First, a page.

Adam J. White: A republic, if we can keep it
In that essay, Hamilton begins by noting that “the executive authority, with few exceptions, is to be vested in a single magistrate and if, in this particular, there be a resemblance to the king of Great Britain, there is not less a resemblance to the Grand Seignior, to the khan of Tartary, to the Man of the Seven Mountains, or to the governor of New York.” He goes on to enumerate the ways in which the president has fewer powers than both the British king and the New York governor.
“First. The President will have only the occasional command of such part of the militia of the nation as by legislative provision may be called into the actual service of the Union.” Here his power is less than that of the British king or the New York governor, who have “at all times the entire command of the militia within their several jurisdictions.”
“Secondly. The President is to be commander-in-chief of the army and navy of the United States.” In this respect, his power in practice is “much inferior” to that of the British king, which extends to declaring war and raising and regulating armies, powers that the Constitution assigns to Congress. Although the governor of New York also had the power to only command the state militia and navy, Hamilton continued, the constitutions of other states, such as New Hampshire and Massachusetts, arguably conferred broader powers to their governors than the president could claim.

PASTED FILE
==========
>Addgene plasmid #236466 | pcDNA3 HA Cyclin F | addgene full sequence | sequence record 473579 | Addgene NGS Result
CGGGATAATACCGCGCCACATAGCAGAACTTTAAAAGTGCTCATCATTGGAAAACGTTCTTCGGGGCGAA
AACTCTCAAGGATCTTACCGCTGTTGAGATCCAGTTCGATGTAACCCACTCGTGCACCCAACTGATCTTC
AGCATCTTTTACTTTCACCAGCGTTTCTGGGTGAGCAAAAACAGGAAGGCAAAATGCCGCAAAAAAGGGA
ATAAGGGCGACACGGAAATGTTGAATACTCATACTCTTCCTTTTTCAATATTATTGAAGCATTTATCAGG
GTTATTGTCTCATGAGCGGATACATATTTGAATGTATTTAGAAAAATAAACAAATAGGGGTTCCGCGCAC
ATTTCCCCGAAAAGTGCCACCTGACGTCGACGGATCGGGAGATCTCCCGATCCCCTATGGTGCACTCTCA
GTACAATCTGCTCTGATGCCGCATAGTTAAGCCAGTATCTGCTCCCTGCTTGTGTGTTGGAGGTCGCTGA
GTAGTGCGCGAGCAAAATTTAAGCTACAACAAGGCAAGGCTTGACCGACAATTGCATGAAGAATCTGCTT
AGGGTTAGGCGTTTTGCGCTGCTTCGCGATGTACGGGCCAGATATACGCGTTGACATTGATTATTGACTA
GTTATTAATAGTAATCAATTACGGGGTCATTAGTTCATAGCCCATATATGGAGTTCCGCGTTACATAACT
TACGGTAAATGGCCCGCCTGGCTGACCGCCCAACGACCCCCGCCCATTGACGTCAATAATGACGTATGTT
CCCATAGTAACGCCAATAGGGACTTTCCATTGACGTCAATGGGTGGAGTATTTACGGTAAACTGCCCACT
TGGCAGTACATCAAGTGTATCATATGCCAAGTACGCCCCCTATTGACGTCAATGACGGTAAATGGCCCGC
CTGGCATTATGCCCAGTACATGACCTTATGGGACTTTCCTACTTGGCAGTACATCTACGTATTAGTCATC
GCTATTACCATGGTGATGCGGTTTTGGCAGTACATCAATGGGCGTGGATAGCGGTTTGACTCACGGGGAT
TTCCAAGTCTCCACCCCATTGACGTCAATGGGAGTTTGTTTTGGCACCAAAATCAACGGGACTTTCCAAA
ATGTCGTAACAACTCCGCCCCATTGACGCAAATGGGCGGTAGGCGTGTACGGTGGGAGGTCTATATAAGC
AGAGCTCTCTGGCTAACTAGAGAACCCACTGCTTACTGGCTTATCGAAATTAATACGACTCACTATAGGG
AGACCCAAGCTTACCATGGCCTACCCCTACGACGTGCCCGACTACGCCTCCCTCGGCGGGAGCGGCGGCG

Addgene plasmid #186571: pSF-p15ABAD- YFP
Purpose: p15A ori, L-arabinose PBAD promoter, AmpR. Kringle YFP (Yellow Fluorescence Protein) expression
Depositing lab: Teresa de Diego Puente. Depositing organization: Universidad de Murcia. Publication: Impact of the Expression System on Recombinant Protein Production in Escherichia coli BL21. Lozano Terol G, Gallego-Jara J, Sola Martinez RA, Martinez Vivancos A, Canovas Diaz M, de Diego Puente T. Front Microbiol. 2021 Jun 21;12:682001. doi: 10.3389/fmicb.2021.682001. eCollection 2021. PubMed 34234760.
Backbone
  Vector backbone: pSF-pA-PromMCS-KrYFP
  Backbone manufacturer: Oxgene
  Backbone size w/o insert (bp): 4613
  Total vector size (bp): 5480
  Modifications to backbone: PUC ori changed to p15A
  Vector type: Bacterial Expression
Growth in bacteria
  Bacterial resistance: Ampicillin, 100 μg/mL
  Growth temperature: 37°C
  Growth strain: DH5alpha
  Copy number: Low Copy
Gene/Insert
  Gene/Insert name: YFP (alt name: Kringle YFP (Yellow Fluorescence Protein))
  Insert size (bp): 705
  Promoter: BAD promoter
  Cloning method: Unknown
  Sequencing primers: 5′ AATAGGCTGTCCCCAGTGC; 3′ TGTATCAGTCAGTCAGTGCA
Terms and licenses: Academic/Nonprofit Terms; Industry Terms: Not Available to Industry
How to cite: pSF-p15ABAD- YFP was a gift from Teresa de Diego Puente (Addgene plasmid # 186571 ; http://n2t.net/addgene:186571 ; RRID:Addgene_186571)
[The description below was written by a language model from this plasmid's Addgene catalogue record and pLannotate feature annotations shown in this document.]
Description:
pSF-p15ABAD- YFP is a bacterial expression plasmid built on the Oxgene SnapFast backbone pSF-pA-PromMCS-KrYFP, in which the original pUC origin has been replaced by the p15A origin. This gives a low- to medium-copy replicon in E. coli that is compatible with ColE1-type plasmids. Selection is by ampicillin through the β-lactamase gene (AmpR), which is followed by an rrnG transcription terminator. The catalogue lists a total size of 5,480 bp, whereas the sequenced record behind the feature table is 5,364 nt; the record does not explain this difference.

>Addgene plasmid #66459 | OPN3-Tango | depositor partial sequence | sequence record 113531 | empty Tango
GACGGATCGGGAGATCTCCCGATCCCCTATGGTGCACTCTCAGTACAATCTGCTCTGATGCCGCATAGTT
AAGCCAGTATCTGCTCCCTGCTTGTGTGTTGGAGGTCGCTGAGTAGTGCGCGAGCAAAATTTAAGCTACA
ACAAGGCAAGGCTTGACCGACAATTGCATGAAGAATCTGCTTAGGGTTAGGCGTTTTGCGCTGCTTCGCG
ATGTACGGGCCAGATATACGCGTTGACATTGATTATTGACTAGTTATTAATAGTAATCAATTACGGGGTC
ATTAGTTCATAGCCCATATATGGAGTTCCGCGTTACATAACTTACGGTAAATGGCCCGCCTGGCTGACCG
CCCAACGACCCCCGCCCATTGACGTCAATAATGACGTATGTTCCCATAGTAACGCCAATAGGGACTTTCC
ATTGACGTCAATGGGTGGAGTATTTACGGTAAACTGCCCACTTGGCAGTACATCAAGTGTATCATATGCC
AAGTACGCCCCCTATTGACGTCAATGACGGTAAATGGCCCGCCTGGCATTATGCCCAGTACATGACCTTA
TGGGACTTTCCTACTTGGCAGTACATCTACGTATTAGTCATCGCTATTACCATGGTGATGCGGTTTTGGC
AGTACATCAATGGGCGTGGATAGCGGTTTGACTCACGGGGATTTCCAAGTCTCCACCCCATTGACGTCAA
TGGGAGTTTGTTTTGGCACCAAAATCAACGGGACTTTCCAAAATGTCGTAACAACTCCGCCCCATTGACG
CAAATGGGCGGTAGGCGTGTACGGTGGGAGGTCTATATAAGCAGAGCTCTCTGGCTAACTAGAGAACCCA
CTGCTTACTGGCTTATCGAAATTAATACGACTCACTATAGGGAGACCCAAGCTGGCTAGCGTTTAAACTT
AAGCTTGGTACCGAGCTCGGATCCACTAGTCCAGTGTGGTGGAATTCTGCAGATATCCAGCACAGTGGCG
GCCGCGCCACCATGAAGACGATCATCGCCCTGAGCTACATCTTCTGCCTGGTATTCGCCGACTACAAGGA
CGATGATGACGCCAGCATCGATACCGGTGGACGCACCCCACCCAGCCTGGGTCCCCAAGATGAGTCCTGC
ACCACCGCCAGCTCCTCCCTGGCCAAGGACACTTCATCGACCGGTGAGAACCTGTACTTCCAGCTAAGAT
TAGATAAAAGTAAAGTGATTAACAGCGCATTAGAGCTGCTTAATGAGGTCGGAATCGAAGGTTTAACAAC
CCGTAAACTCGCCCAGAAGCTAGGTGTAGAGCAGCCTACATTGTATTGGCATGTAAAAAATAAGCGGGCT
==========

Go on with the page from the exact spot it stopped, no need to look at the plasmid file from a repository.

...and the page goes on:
“Thirdly. The power of the President, in respect to pardons, would extend to all cases, EXCEPT THOSE OF IMPEACHMENT.” By contrast, “the governor of New York may pardon in all cases, even in those of impeachment, except for treason and murder. Is not the power of the governor, in this article, on a calculation of political consequences, greater than that of the President?” If the New York governor were heading up a conspiracy, Hamilton suggested that he, unlike the president, could promise his co-conspirators immunity by dangling the promise of pardons. “A President of the Union, on the other hand, though he may even pardon treason, when prosecuted in the ordinary course of law, could shelter no offender, in any degree, from the effects of impeachment and conviction.”
Jane Chong: This is not the Senate the Framers imagined
Fourthly, and most relevant to the current episode, Hamilton makes clear that the president can adjourn Congress only when both chambers disagree about the time of adjournment. “The President can only adjourn the national legislature in the single case of disagreement about the time of adjournment. The British monarch may prorogue or even dissolve the Parliament. The governor of New York may also prorogue the legislature of this State for a limited time; a power which, in certain situations, may be employed to very important purposes.” This conclusion reinforces the clear language of Article II, Section 3, of the Constitution, which says that the president “may, on extraordinary Occasions, convene both Houses, or either of them, and in Case of Disagreement between them, with Respect to the Time of Adjournment, he may adjourn them to such Time as he shall think proper.” To drive home the point that the president’s power to adjourn Congress is limited to cases in which both chambers disagree, Hamilton put the limitation in capital letters. “In case of disagreement between [both chambers of Congress] WITH RESPECT TO THE TIME OF ADJOURNMENT,” the president has the power “to adjourn them to such time as he shall think proper.